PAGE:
UK dilemma on Iran confrontation is part of a much larger conflict

London| Unexpected events have a way of crowding a world leader. Boris Johnson hasn’t even been elected leader of the UK Conservative Party, let alone moved in to 10 Downing Street.

Now the man who is expected to win that election on Tuesday and be appointed British prime minister on Wednesday faces the prospect of having to deal with a major diplomatic crisis with Iran that could spiral into military conflict.

On Friday, Iran seized a British-flagged oil tanker that was sailing through the Strait of Hormuz. The Iranian action was seen as retaliation for the British seizure earlier this month of an Iranian tanker, near Gibraltar, that had been suspected of violating sanctions on Syria.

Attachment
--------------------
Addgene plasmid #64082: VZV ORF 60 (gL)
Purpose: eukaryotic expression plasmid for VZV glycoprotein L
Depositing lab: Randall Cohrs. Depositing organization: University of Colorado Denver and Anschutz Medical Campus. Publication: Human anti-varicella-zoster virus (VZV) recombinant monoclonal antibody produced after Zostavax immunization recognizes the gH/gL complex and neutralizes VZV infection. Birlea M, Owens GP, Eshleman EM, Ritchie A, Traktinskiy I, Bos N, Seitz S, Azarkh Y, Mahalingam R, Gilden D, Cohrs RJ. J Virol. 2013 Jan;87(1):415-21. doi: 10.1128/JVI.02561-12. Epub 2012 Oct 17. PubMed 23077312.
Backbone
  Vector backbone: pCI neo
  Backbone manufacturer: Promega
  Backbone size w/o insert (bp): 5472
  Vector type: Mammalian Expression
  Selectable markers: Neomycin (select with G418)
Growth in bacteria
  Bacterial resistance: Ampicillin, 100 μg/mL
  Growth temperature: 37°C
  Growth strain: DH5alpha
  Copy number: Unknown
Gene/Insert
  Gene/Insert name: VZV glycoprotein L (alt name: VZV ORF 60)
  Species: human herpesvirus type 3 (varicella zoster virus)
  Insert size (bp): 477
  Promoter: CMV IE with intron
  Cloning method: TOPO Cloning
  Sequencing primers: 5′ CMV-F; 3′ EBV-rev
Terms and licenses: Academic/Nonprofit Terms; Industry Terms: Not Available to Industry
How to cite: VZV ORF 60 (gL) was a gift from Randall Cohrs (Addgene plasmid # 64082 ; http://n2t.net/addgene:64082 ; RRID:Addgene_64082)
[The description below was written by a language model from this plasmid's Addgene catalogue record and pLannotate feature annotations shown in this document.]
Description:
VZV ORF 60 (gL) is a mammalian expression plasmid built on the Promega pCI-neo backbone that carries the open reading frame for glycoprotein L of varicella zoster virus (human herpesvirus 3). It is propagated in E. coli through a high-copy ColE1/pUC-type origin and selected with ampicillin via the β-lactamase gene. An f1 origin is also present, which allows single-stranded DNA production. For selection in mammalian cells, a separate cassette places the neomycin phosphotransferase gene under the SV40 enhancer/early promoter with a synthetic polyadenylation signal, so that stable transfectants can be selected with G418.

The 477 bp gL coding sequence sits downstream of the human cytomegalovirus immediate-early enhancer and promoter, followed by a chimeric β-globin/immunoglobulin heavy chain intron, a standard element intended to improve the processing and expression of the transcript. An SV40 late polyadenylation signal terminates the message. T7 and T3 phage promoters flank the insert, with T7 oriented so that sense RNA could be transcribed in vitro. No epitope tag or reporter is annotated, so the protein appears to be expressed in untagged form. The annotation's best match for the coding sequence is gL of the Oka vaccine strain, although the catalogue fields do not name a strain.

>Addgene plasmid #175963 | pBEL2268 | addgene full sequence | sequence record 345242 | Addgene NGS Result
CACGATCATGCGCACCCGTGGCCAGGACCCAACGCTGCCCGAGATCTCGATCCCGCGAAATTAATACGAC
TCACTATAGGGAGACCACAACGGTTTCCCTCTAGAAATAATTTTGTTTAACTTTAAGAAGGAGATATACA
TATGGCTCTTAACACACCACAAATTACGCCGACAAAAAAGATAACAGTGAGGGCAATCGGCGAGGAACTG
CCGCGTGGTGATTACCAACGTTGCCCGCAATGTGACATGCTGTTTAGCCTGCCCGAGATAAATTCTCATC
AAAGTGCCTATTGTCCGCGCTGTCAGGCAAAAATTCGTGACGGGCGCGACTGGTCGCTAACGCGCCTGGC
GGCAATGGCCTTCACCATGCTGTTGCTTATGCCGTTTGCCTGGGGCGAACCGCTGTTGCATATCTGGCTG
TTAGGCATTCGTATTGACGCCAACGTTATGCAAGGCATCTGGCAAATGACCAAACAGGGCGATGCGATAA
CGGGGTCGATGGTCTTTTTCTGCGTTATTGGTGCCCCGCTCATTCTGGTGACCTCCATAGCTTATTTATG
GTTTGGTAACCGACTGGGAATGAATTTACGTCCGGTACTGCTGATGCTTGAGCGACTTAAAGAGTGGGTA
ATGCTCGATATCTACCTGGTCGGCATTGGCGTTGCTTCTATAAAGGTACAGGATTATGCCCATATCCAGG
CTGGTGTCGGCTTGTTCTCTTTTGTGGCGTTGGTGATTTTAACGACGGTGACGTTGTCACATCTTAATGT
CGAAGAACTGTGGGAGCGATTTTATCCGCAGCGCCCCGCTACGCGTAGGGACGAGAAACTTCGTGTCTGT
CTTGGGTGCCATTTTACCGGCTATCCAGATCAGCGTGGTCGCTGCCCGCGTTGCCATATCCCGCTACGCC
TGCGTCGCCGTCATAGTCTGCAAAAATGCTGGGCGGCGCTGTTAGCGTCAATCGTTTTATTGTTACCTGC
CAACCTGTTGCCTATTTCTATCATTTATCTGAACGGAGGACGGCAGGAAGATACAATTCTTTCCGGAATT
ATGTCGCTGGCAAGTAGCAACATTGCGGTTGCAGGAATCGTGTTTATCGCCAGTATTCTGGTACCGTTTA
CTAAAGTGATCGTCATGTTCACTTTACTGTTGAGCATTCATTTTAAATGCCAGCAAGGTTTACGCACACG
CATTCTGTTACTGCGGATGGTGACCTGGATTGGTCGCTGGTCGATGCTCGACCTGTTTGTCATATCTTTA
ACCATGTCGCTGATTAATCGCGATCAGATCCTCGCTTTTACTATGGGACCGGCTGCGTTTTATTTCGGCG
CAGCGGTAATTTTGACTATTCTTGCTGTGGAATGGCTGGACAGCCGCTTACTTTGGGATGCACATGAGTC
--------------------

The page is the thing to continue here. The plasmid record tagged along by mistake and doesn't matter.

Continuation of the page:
The British government has already threatened “serious consequences” for Iran, a phrase often regarded as a euphemism for a military response. Mr Johnson comes to power with a carefully-cultivated image as a robust no-nonsense patriot, and will want to appear strong in what could be his first major test as a national leader.

But military and diplomatic realities will constrain a British response. The UK has consistently tried to pursue the path of negotiations with Tehran. As recently as last week (before the tanker seizure), Mr Johnson said he would oppose military action against Iran. And with the Royal Navy stretched very thin, it would be risky for the UK to take on Iran in its own backyard.

Read the article by Gideon Rachman in the Australian Financial Review.